According to the CDC, in 2014, 61% of drug overdose deaths involved some type of opioid, including heroin. Seventy-eight Americans die every day from an opioid overdose and heroin use has increased significantly across most demographic groups.
To help tackle this problem, a group of researchers conducted a study to identify key relapse predictors among opioid use disorder patients undergoing methadone maintenance treatment.
What is Methadone Maintenance Treatment?
As the study describes it, methadone maintenance treatment (MMT) is the “most commonly used intervention for opioid use disorder patients, consisting of supervised prescription of methadone, a long-acting synthetic opioid, to alleviate withdrawal symptoms and reduce drug-seeking behavior.” However, although MMT has been used to treat opioid dependence for more than 45 years, relapse is still a huge problem among patients. In fact, it is reported that 46% of patients still continue to use illicit opioids during or after treatment.
Published in the Libertas Academica journal, the April study reveals that there several factors associated with accelerated opioid relapse in MMT patients. The authors break it down into three categories:
- Age of onset use: For every year increase in the age of onset opioid abuse, the risk for relapse increases by 10%.
- Injecting drug use behavior: Those with an injecting drug use history are more than 2 times as likely to relapse during treatment.
- Illicit benzodiazepine consumption: For every day of benzodiazepine use (valium, Xanax, etc.) in the previous month before treatment, the risk for relapse increases by 7%.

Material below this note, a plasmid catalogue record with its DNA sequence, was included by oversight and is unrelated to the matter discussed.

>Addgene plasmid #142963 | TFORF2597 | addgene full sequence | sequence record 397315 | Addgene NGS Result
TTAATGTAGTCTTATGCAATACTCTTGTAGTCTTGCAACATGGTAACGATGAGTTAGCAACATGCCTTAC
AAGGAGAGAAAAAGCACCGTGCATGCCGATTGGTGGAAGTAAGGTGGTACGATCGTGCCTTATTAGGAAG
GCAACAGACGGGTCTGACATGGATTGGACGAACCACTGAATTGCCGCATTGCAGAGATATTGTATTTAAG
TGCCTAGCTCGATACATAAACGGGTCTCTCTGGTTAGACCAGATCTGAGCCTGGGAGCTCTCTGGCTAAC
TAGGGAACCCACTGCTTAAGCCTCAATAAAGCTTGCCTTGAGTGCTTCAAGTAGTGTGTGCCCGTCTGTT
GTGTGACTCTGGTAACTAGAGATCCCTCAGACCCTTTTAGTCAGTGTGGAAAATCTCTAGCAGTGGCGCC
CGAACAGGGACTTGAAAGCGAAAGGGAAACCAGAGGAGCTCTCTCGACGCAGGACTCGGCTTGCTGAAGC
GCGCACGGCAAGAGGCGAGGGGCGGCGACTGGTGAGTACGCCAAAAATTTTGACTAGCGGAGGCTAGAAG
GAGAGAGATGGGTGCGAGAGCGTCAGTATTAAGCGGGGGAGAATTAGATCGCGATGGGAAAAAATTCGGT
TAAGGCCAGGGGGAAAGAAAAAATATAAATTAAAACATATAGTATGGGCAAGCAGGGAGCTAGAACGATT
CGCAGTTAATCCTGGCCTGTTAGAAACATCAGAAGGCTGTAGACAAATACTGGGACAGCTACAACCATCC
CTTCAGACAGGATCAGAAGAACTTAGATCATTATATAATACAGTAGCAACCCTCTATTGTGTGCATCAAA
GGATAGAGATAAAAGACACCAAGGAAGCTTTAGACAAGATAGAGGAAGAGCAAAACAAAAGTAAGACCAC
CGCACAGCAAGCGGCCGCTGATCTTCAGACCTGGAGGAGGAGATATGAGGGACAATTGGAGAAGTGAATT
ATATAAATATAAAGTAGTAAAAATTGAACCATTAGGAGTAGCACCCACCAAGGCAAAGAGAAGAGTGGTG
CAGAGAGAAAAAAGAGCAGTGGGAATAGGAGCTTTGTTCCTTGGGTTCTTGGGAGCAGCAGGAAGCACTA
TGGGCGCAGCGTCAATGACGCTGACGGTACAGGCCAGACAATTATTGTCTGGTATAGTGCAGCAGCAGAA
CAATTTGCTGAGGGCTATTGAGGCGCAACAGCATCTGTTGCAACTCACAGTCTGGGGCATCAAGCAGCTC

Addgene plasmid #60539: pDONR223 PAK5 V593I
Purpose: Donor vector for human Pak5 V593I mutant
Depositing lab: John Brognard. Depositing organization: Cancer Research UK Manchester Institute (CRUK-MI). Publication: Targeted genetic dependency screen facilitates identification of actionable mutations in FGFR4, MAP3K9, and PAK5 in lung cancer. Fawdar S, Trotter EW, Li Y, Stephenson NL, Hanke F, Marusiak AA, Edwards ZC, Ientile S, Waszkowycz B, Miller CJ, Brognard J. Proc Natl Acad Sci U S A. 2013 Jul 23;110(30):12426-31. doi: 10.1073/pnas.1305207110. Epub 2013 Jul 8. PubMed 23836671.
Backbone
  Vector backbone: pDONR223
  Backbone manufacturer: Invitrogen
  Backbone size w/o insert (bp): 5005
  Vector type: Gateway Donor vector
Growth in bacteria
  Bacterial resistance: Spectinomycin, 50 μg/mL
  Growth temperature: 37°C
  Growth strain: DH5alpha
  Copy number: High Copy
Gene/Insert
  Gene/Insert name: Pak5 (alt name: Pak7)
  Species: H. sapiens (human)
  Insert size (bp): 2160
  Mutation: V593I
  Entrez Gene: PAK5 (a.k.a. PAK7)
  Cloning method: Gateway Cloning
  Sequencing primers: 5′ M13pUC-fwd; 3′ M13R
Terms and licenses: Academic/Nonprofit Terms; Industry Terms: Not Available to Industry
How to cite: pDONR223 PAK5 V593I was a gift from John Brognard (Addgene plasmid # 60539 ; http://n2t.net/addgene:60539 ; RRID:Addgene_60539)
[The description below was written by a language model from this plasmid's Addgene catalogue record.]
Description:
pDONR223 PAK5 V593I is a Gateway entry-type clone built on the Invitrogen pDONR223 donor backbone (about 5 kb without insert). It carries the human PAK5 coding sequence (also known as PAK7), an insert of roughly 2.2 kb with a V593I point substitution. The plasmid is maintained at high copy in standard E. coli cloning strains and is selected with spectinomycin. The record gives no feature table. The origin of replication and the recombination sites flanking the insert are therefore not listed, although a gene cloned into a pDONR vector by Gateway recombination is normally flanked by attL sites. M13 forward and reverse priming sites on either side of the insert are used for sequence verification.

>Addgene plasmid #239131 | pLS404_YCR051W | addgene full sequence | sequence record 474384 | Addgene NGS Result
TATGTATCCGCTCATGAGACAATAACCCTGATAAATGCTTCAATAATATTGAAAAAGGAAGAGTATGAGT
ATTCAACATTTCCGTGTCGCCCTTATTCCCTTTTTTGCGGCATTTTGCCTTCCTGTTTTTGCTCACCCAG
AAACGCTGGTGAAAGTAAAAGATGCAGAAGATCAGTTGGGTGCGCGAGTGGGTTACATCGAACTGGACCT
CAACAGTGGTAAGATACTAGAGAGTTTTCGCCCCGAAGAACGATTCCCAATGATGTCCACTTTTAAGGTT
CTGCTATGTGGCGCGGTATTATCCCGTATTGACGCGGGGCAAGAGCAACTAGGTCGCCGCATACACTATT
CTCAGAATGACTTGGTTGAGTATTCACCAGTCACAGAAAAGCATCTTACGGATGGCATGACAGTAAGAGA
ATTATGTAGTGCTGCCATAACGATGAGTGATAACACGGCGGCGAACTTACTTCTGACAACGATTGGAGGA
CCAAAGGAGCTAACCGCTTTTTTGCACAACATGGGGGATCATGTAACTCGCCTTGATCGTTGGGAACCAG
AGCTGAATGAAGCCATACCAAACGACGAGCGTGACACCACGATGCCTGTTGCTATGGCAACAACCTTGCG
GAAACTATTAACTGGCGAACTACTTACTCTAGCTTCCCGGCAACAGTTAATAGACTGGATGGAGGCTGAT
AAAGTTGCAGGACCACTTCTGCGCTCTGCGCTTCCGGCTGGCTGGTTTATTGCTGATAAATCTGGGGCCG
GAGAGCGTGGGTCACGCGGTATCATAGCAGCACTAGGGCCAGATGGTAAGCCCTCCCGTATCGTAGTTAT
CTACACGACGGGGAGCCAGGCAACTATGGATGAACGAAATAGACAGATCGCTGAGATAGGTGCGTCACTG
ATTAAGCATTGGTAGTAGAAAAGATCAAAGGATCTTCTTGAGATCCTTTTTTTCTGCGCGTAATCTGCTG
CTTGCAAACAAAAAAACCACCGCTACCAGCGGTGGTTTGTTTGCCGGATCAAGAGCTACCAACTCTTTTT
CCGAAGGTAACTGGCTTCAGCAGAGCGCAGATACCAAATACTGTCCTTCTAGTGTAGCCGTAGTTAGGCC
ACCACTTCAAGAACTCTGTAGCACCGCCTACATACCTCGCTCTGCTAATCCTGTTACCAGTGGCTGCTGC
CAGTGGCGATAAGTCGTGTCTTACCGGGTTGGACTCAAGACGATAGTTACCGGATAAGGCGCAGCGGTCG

Although it is easy to be disillusioned by the high relapse rate for addicts in methadone treatment, there is a silver lining to knowing this information. The results of the study will be able to help counselors, health care providers, physicians and addiction experts identify patients who are at an increased risk of relapse during MMT, thus allowing for more targeted and individualized therapies for those individuals.
There’s no question that there are many challenges to treating opioid addiction, and counseling, support groups and even residential treatment centers may not be enough to break the cycle. However, through increasing awareness, we may be able to start categorizing patients into groups according to risk of relapse and begin to create rehabilitation plans that provide the most success for opioid abusers of every demographic.